A Guide to Identifying the Acorns of Oak Trees
Acorns are some of the main distinguishing features of oak trees (Quercus spp.). Acorns are the fruit, or nuts, produced by these species and are important food sources for almost 100 species of wild animals.
Can Humans Eat Acorns?
Raw acorns are rarely consumed by humans, however, due to the presence of toxic compounds known as tannins.
Which Trees Produce Acorns?
Oak trees are divided into two categories: red oaks and white oaks. While both types of oaks produce acorns, there are several key differences between the two groups, one of which is acorn production.
The acorns of red oak trees take two growing seasons to mature. The acorns mature in the fall of the second year, and germination takes place the following spring. The acorns of these oaks taste bitter.
However, the acorns of white oak trees mature in a single growing season. They drop off the tree in the fall and sprout shortly after. White oak tree acorns have a sweet flavor.
Acorn and Oak Development
Oak trees are monoecious, which means that all the trees have both male and female flowers. Therefore, all oak trees are capable of producing acorns if properly pollinated in the spring. The male flowers, which are larger and showier, are known as catkins. They produce pollen.
While each female oak tree flower has six ovules that contain eggs, only one ovule per flower is pollinated and matures into an acorn.
In some years, known as "mast" years, oak trees produce an extremely large number of acorns. One mature tree can yield as many as 10,000 acorns in a mast year.
Oak Tree Acorns
The acorns of different native oak tree species differ in size, shape and color, among other features. Let's go over the features of acorns from several North American species of oak trees.
Southern Red Oak
The acorns of the southern red oak (Quercus falcata; zones 6 to 9), which measure just 1/2 inch in length, are orange-red in color. The caps of these acorns cover approximately a third of the nuts.
White oak trees (Quercus alba; zones 3 to 9) produce acorns that are oval shaped and light brown in color. The caps of these acorns are bowl-shaped and thick with a warty texture.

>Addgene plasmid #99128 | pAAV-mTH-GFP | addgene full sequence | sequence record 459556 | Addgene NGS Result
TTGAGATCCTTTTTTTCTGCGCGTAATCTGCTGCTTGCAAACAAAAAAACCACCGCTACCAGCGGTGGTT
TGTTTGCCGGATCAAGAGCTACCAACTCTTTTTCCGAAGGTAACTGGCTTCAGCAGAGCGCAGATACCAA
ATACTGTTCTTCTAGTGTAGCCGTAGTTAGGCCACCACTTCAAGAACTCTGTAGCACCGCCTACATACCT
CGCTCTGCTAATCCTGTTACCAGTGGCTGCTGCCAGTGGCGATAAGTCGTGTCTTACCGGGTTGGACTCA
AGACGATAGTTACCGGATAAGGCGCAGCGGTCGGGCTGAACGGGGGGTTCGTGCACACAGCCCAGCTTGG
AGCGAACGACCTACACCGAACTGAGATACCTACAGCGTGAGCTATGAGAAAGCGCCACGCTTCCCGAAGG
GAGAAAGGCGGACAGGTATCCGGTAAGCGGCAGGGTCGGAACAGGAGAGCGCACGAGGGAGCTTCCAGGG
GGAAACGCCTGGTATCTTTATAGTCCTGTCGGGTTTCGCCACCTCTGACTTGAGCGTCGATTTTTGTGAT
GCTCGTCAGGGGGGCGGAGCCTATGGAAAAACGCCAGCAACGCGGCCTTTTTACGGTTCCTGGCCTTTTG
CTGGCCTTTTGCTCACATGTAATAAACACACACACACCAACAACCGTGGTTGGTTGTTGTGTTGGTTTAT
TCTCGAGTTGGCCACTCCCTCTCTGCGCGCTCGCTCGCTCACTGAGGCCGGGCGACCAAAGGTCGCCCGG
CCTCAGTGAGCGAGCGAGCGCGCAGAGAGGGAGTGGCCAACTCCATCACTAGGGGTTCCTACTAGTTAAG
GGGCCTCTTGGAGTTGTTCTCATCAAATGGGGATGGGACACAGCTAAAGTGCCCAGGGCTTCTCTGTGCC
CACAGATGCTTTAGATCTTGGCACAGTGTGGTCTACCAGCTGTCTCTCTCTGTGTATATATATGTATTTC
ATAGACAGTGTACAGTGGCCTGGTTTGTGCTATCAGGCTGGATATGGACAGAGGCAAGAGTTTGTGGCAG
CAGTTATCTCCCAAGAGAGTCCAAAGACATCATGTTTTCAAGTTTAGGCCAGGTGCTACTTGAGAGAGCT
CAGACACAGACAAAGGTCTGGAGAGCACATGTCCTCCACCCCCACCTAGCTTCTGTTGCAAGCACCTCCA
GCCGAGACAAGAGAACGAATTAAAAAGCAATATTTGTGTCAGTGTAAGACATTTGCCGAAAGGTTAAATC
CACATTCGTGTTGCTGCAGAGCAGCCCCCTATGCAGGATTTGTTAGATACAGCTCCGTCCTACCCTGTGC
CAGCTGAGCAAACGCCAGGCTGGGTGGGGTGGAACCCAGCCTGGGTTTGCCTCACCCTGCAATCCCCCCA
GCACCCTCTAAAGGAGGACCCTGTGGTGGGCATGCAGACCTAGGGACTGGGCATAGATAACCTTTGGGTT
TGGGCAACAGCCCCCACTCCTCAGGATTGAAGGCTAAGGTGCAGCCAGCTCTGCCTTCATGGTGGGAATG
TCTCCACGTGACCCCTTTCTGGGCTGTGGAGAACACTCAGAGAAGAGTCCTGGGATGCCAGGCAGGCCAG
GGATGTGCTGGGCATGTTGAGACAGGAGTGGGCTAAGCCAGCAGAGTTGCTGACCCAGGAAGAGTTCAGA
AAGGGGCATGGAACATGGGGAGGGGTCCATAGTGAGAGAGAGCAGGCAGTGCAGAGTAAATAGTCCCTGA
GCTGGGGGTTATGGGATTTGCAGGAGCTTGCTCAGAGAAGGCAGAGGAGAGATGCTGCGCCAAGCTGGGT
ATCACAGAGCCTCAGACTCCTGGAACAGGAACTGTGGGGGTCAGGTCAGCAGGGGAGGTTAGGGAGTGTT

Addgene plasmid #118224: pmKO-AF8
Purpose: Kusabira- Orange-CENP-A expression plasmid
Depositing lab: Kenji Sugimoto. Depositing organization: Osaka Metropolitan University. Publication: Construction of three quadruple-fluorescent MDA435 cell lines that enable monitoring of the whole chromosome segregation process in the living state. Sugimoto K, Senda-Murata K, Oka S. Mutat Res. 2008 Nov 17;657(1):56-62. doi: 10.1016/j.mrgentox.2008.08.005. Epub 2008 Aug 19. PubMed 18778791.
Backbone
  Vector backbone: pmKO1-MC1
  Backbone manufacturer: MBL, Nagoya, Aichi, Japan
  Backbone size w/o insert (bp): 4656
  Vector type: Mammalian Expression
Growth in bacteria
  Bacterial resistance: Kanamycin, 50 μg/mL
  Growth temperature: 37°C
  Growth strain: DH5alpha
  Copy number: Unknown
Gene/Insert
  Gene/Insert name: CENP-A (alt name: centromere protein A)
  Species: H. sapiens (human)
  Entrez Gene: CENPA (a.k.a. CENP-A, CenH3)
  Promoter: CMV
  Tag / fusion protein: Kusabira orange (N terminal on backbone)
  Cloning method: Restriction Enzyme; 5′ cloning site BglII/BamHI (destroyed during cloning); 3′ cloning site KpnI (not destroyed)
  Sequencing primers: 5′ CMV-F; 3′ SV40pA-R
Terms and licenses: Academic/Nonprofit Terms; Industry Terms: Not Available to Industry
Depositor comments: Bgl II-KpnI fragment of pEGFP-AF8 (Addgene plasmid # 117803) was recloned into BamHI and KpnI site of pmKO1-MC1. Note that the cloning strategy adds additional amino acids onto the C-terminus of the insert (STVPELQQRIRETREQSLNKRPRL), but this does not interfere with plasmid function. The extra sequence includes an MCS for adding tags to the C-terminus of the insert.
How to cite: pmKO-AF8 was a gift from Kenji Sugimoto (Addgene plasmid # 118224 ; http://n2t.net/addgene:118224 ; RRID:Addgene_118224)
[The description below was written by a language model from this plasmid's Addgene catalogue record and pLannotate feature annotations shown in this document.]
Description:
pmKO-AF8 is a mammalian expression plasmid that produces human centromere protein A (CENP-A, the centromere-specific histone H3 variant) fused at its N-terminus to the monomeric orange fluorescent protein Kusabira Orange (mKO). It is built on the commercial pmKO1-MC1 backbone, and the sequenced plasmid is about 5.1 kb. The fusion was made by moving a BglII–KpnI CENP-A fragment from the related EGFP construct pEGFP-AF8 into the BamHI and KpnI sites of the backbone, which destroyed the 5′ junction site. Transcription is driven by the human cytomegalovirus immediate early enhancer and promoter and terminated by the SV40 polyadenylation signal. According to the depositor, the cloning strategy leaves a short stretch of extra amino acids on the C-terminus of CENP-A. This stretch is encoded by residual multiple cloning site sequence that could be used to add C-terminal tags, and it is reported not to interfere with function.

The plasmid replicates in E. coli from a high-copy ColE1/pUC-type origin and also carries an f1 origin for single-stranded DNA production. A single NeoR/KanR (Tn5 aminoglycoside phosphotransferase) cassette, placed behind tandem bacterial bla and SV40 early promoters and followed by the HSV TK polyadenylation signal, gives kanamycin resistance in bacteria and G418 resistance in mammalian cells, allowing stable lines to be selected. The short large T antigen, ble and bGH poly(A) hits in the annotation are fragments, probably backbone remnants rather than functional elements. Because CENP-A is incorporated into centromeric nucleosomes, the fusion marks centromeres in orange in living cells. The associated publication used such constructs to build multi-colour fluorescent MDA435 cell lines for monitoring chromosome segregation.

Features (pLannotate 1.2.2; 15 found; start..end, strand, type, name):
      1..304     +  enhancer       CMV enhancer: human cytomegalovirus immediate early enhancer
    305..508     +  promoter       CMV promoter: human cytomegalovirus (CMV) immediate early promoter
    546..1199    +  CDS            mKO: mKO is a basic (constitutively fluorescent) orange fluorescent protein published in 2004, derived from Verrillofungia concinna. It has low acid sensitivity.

The bur oak (Quercus macrocarpa; zones 3 through 8), which belongs to the white oak group, gets its common names from its acorns, the caps of which are covered in hairs and have a fringed border. On these acorns, the cap can cover up to three-quarters of the entire nut.
The acorns of the water oak (Quercus nigra; zones 6 to 9), which is in the red oak group, are shaped like saucers and measure 1/2 inch in length. They may be brown or black. A small shoot projects from the bottom of water oak acorns, making them easy to identify.
Another species in the red oak group, the Shumard oak (Quercus shumardii; zone 5 to 9) has particularly large acorns that may measure 1 1/4 inches long. The acorns resemble small eggs.
- Cornell Cooperative Extension Orange County: The Acorn Story
- University of Tennessee: How do Acorns Develop?
- Mississippi State University Extension: How to Identify Oak Trees Using Acorns
- Clemson Cooperative Extension: Oak
- Missouri Botanical Garden: Quercus falcata
- Missouri Botanical Garden: Quercus alba
- Missouri Botanical Garden: Quercus macrocarpa
- Missouri Botanical Garden: Quercus nigra
- Missouri Botanical Garden: Quercus shumardii
Since beginning her career as a professional journalist in 2007, Nathalie Alonso has covered a myriad of topics, including arts, culture and travel, for newspapers and magazines in New York City. She holds a B.A. in American Studies from Columbia University and lives in Queens with her two cats.